I’m still trying to adjust to the New Normalcy. That’s what Vice President Cheney called the new security-conscious life that we Americans find ourselves living after the terror attacks of September 11.
“I think of it as the new normalcy,” he told a meeting of Republican governors in Washington recently. “Many of the steps we have now been forced to take will become permanent in American life.”
The “New Normalcy”? It sounds like a headline from one of those trend-spotting lifestyle magazines.
In fact, there is great therapeutic value, according to psychiatrists and others who deal with the troubled and traumatized, to restoring as much order and routine as possible to your life after catastrophic events.
In England, Southern Africa and other troubled spots, I have seen people adjust by resuming as normal a routine as possible, partly to keep their sanity and partly out of sheer defiance of the terrorists.
But, for some of us Americans, the quest for normalcy these days raises a perplexing question: What’s “normal”?
Is it the smiling airport security guard who cheerfully greets me with, “How are you, Mr. Page? May I see your identification?”
In the Old Normal, we might have noticed some irony in the juxtaposition of those two sentences. That was back when the purpose of carrying identification had something to do with helping people to find out who you are. In the New Normal, the presenting of identification is becoming an essential ritual for you to get to where you want to go.
Does the New Normal include the grounding of aircraft, the halting of mighty locomotives or the clearing out of office buildings because somebody spilled some white powder?
Will it be the flooding of doctors’ offices and outpatient clinics by sufferers who fear their ordinary flu or sniffles may be signs of anthrax poisoning?
Congress has responded to this new crisis in classic fashion by finding new ways to spend money. The era of shrinking government is over. Even though our nation’s economy has been remarkably resilient to government tinkering in the past, everyone on Capitol Hill seems to have his or her own pet idea or project that they are confident will work to bring back the boom.
My favorite suggestion comes in a Senate bill to enact a 10-day national “sales tax holiday” right after Thanksgiving. The charge or should I say “charge card”? for this measure is being led by Senators Patty Murray, Washington Democrat, and Olympia J. Snowe, Maine Republican, in keeping with President Bush’s suggestion that we Americans show our patriotism by buying stuff.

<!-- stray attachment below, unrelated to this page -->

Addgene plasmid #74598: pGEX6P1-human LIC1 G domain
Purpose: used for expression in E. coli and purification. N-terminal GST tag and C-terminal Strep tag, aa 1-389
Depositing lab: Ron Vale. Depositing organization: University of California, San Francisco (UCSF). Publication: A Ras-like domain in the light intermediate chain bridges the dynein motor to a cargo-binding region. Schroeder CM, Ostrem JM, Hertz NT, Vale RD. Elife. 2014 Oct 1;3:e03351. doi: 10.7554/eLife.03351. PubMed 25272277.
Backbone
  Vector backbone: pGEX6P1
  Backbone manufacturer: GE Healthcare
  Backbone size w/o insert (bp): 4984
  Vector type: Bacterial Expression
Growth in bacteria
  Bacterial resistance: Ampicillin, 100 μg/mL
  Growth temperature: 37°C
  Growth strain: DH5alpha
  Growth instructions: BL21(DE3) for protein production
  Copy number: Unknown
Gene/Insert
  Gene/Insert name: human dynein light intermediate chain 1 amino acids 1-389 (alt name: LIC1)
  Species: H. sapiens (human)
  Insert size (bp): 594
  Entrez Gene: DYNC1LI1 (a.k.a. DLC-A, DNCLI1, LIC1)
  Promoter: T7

Ah, yes, as the old saying goes, when the going gets tough, the tough go shopping.
At least it certainly felt good, after fretting about it for days, to celebrate Halloween with door-to-door trick-or-treating in our neighborhood, despite the warnings of Arkansas officials and some other municipalities around the country to avoid it this year.
The kids needed it and so, I think, did we parents. The neighborhood children never looked cuter and old-fashioned fantasy spooks looked downright comforting, compared to the looming unknowns of the current era of terrorism.
In the background of the New Normal is the war in Afghanistan, which also displays how much things have changed in the world of combat and international relations.
As America increasingly seems to be fighting wars from the air more than on the ground, Afghanistan offers a place where our bombs appear to cost more than the targets they are bombing.
We also are trying to win the hearts and minds of the civilian population by dropping food packets. This lovely gesture was marred somewhat by a startling revelation, almost two months into this operation: The color of the food packs happens to be the same shade of yellow as the unexploded bomblets from cluster bombs that our planes are dropping on the Taliban.
This revelation brought to mind a term from my Army days: “SNAFU.” It means “Situation Normal, All Fouled Up.”
The key word here is “normal.” Foul-ups were part of the Old Normalcy. Some things never change.
Clarence Page is a nationally syndicated columnist.